The stock market is volatile for its trade practices, where millions of trades take place every minute. Many investors sell the stocks while others buy them, and the process goes on, but one of the important factors that investors focus and speak about is the holding period.
The holding period is the time for which the investors hold the investment or, in other words, the time between the purchase and sale of securities. For example, Person A invests Rs.100000 for the interest of 10% for a 5-year tenure; the holding period is five years. It is the time from the investment till the process completes.
One of the thoughtful doubts would be why the holding period holds such importance. When one invests in the stock market or any other investment, the holding period determines if the investor is in profit or losses. It is not the interest rate or returns alone; if the holding period is high, a 10% return would not be desirable on a huge amount because the yield is not high. For example, Security returns 10% interest on the principal investment after one year; then, it is profitable. Still, if the same investment returns 10% of the principal amount's interest after five years, one might not want to invest in it. The reason is simple, the period or the time between the purchase and sale is more, and the returns are less.
In long positions, a holding period is a time between the purchase and the sale of an asset. It is beneficial to hold the assets or investments in long positions as the investor holds the right to sell the asset or investment at a specified price and timeframe. It is a bullish nature as the investor waits for the prices to soar, and the investor could earn more profit. However, it is risky to hold long positions on assets or investments as they may also incur losses when the prices fall, and the sale is made.
Short positions are the time between the security is bought by the seller, and it is delivered back to the lender to close the position. In this investment, the assets are sold by the investor with the plans to buy later.
The holding period is important for a few reasons, and the two major reasons are taxation and returns. If the holding period is for the short-term or sells the assets before the threshold period and earns profits, it is taxable as a short-term capital gain. Similarly, if the asset is maintained for long-term capital gains, the taxation is comparatively less and only if the profit is above Rs. 1 Lakh. There is no tax if the profit is below Rs. 1 Lakh.
Another importance of the holding period is how much the investor receives as a return. When the investment is in the holding period for a longer time, the investment grows, and simultaneously, many companies also pay a dividend. The holding period helps compare various investments based on the duration and the returns that the investor yields in this process. If the holding period is long and the return is short, the investment might be a bad choice as other investment products that yield higher returns in a shorter holding period might be missed.
The holding period is important to calculate capital gains as taxes are differently calculated on long-term holdings than short-term holdings. Capital gains are the profit that is gained from the sale of capital assets. When the asset is sold, the profit earned is considered as the income, and as per the taxation, the profit is liable to tax.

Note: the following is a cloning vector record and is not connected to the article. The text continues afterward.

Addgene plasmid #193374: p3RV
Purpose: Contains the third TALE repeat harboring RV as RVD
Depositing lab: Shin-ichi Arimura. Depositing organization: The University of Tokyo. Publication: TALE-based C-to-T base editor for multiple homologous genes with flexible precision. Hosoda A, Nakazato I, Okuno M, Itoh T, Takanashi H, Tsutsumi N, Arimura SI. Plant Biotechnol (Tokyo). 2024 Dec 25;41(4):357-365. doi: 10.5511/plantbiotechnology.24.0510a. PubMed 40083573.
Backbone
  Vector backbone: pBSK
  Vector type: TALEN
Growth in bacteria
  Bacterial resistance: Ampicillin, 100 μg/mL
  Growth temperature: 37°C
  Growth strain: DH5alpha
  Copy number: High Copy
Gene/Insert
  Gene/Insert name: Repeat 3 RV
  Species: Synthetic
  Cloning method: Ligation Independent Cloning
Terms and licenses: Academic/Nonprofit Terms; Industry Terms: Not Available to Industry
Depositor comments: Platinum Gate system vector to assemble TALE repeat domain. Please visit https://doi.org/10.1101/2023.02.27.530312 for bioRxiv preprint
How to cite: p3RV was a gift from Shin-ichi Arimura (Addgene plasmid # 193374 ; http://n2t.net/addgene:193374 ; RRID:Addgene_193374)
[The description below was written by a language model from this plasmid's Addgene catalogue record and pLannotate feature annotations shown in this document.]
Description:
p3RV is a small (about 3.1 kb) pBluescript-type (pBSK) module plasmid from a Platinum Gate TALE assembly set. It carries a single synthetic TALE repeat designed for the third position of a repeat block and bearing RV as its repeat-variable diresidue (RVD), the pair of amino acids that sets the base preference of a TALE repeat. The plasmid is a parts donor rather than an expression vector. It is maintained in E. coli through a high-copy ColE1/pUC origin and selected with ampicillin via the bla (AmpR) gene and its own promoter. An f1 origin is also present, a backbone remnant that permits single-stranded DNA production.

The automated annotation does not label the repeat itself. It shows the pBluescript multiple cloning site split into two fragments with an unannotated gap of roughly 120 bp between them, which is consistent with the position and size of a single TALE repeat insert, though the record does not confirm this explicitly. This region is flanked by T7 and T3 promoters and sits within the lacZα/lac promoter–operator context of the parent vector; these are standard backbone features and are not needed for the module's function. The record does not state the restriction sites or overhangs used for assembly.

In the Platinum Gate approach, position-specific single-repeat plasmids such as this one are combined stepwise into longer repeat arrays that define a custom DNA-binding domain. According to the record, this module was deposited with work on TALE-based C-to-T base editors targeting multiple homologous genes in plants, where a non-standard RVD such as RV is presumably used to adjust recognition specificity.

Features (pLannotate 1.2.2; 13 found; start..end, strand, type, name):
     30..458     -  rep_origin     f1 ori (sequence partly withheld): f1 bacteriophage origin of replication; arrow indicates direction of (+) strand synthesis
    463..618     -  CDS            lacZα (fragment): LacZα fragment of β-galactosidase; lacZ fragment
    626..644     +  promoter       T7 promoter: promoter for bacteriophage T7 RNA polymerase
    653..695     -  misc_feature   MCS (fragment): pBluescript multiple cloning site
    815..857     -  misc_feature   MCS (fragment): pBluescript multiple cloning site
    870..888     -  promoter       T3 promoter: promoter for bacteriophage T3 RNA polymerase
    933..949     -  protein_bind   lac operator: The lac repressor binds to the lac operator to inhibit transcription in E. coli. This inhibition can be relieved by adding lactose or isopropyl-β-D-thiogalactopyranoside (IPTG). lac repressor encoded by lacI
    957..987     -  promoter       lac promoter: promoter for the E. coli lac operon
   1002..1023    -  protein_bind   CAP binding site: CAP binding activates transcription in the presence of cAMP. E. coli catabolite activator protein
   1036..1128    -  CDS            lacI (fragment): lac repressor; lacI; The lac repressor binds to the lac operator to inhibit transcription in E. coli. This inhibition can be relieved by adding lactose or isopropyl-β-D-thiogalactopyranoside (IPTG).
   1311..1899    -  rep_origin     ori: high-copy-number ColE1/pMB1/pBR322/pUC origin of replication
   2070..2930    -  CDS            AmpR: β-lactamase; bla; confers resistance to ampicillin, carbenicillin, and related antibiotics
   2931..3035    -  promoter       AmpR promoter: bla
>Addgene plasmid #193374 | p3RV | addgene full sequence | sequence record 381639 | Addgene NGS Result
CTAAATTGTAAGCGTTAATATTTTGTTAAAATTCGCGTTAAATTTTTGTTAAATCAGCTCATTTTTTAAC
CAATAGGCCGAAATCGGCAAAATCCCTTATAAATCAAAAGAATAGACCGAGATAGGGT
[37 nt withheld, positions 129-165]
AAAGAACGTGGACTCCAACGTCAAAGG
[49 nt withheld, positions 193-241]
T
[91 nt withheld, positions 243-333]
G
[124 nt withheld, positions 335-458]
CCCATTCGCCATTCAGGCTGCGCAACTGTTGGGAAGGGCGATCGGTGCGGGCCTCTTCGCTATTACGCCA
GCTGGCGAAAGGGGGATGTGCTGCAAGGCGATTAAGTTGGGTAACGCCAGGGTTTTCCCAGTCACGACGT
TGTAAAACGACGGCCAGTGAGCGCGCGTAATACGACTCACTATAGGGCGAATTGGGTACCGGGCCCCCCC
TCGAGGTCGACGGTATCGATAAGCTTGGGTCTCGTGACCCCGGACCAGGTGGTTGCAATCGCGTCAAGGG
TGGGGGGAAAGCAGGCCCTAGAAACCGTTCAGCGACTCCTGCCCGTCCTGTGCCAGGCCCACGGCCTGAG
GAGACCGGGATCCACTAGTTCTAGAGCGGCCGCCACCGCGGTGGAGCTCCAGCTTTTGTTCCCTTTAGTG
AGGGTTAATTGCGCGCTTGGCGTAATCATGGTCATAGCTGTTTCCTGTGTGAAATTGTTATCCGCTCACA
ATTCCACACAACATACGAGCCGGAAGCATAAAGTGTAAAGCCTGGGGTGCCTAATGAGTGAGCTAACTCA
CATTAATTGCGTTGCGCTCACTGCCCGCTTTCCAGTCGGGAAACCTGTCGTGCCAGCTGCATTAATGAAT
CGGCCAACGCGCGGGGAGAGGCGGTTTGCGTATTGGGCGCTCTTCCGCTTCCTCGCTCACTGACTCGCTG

There are several capital assets such as building, land, house property, and more, but we shall consider equity shares for understanding the capital gains. The holding period of equity shares can be both short term position and long term position; when the asset is in a holding period for less than 12 months, it is considered as the short-term holding asset, and if the asset is in holding period for more than 12 months, it is considered as a long-term holding asset. Taxes are both on short-term and long-term capital assets, and they are taxed differently.
For instance, the long-term capital asset that earns a profit of less than 1 Lakh is not taxable provided the holding period is above one year. If the profit earned is above 1 Lakh, it is taxed at 10% per taxation year. Does that mean short-term capital assets are not taxable? No, short-term capital assets are taxed at 15% on securities transactions such as buying or selling the assets.
The stock market is a very dynamic place where the value keeps changing, and the only way to win is a good analysis. The holding period plays an important role in any type of trade or investment which is expected to give returns; it is the time between the purchase and the sale of the investment product. There are long positions and short positions that signify how the holding period changes, how the profits are taxed and how much is expected to return.
There are several reasons why holding periods are important, but the two most important reasons are taxes and returns.
Short positions are the time between the security is bought by the seller, and it is delivered back to the lender to close the position.
In long positions, a holding period is a time between the purchase and the sale of an asset. It is beneficial to hold the assets or investments in long positions as the investor holds the right to sell the asset or investment at a specified price and timeframe.
Capital gains are the profit that is gained from the sale of capital assets.
If the asset is maintained for long-term capital gains, the taxation is comparatively less and only if the profit is above Rs. 1 Lakh. There is no tax if the profit is below Rs. 1 Lakh.